The Senate Finance Committee has approved by voice vote a bipartisan proposal to reform the Medicare audit and appeals process in an attempt to ease the backlog of Medicare appeals and promote efficiency and transparency. After the voice vote, which took place on June 3, Senator Ron Wyden (D-Oregon), the ranking member of the committee, announced the key points of the draft proposal, called Audit & Appeal Fairness, Integrity, and Reforms in Medicare Act of 2015, which include rewarding providers who consistently bill correctly by exempting them from some audits.
According to Wyden, the bill would give the U.S. Department of Health and Human Services (HHS) the resources it needs to keep up with the enormous increase in appeals. Chief Administrative Law Judge (ALJ) Nancy Griswold of the Office of Medicare Hearings and Appeals (OMHA) told the committee her office can currently adjudicate 77,000 appeals in a year; OMHA received 474,000 appeals in 2014. The bill would also create a new track for lower-cost, less-complex cases to be considered by a different set of hearing officers, allowing HHS to use its resources more efficiently and process more appeals. Passage of the bill will also require the Centers for Medicare & Medicaid Services (CMS) to better coordinate provider audits to ensure the entire process is more transparent and efficient, and create an ombudsman position at CMS.
“Here’s the bottom line: This legislation will streamline the appeals and audits process so cases are resolved quickly and at the earliest possible step,” said Wyden in the announcement. “And it’s important to remember that behind each case is a patient paying out-of-pocket while their appeal is being considered, or a provider who would rather focus on giving care than dealing with billing issues. And HHS is also working diligently to ensure taxpayer dollars are being spent as efficiently as possible.”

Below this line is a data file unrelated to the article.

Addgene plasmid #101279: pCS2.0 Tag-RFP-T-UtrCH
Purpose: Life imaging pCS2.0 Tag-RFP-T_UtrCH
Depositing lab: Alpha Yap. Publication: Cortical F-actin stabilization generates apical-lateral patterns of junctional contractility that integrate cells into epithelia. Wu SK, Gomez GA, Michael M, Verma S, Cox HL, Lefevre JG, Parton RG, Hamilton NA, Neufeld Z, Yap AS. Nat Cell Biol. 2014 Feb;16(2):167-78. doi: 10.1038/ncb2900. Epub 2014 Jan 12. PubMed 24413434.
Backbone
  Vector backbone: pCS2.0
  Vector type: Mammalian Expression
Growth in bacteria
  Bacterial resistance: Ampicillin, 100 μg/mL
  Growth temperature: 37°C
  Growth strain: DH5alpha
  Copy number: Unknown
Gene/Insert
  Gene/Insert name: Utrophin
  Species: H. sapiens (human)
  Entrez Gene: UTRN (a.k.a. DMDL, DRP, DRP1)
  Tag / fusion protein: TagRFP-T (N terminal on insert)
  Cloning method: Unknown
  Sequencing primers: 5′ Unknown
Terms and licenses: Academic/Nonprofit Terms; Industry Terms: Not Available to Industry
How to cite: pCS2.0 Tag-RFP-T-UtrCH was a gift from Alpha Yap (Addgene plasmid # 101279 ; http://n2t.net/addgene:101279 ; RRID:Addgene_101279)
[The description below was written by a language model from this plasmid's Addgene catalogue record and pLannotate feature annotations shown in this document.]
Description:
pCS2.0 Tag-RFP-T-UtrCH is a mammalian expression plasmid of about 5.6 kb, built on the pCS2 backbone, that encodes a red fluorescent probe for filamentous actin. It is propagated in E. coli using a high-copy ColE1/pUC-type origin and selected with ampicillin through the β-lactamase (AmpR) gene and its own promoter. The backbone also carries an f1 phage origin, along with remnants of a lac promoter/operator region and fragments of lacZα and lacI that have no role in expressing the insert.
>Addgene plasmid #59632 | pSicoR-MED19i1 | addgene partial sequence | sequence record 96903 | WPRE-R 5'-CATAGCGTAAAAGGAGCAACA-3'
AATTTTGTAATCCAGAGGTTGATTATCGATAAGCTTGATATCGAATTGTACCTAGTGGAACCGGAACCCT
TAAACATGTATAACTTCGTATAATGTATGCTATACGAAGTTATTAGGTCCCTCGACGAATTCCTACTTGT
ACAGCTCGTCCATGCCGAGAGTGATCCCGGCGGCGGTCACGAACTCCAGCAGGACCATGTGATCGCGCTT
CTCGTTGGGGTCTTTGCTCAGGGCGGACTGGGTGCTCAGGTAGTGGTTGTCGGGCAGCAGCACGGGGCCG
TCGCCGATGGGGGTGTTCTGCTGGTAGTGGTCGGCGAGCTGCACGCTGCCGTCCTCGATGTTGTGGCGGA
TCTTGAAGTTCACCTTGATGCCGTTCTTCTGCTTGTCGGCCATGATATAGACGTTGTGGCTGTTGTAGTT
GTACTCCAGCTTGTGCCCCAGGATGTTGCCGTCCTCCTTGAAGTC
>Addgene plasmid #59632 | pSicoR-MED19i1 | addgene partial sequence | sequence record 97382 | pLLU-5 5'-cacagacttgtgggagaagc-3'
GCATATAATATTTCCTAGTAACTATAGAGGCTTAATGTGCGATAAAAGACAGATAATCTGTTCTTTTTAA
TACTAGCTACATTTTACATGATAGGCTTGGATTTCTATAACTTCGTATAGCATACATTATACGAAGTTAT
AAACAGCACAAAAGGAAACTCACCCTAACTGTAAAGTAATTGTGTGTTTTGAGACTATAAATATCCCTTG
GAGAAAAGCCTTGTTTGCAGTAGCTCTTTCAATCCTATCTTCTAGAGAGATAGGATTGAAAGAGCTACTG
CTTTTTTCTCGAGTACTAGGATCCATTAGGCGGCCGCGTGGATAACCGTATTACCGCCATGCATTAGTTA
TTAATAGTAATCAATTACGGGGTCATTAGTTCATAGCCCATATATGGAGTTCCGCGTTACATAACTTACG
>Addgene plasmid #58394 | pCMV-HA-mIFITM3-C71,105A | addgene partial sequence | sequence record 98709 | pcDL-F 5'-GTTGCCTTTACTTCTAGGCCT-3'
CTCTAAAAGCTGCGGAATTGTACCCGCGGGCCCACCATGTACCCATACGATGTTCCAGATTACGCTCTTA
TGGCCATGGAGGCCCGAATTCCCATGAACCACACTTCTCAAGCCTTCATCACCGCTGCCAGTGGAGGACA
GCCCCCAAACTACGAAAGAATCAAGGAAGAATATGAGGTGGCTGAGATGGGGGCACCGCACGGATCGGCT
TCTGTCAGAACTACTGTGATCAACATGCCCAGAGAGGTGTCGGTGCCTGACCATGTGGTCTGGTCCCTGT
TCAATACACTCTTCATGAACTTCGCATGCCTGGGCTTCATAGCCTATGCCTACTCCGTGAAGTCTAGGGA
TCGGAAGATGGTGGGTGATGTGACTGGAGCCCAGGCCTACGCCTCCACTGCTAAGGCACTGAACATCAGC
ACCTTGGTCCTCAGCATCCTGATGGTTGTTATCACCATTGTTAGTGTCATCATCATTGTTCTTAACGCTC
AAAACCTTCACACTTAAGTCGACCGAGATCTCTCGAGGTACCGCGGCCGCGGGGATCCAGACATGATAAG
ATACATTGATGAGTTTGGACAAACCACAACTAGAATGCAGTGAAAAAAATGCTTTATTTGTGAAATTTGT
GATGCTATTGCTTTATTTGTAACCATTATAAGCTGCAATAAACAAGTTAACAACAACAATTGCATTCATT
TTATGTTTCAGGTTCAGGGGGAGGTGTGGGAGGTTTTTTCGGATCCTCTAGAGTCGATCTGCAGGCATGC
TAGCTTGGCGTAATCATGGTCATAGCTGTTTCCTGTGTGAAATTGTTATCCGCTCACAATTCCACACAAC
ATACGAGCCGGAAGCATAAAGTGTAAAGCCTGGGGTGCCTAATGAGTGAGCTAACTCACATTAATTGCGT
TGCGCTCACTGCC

Additional details of the bill, according to the Reed Smith Health Industry Washington Watch, include provisions to:
- Raise the amount in controversy threshold for review by an ALJ and establish a new Medicare Magistrates program within OMHA to review cases with lower costs.
- Require Qualified Independent Contractors (QICs), Medicare Magistrates, ALJs, or the Departmental Appeals Board (DAB) to remand an appeal to the Medicare Administrative Contractor (MAC) for a redetermination when the appellant introduces new evidence into the administrative record at a subsequent level of appeal (with certain exceptions).
- Require the HHS secretary to establish a process whereby ALJs and Medicare Magistrates could issue decisions based on the evidence of record without holding a hearing when there are no material issues of fact in dispute and the ALJ or the Medicare Magistrate determines that there is a binding authority that controls the decision in the matter under review.
- Establish a voluntary alternative dispute resolution process to allow multiple pending claims with similar issues of law or fact to be settled as a unit, rather than as individual appeals, in certain circumstances.
- Allow for the use of sampling and extrapolation, with the appellant’s consent, to expedite the appeals process.
- Require the secretary to implement a process by which OMHA and the DAB would refer credible suspicion of fraudulent activity to appropriate law enforcement entities and CMS.
- Require OMHA to conduct annual training for all ALJs and Medicare Magistrates on Medicare policies. HHS would be required to ensure that review entity contractors consistently apply Medicare payment and coverage policies, and that conflicting local and national coverage determinations and program instructions are appropriately modified.
- Increase the transparency of the appeal process by publishing data regarding the number of determinations appealed, outcomes, and aggregate appeal statistics for each contractor and provider type.
- Require HHS to develop a comprehensive strategy for claims review determinations made on a prepayment, post-payment, or prior-authorization basis, focusing on identifying and reducing high-impact claim errors.
- Prohibit Recovery Audit Contractors (RACs) from conducting patient status reviews more than six months after the date of service if the claim was submitted within three months of the date of service, and direct the secretary to study the impact of shortening the look-back period for other RAC audits.
To watch a video of the Senate Finance Committee voice vote proceedings, visit www.finance.senate.gov.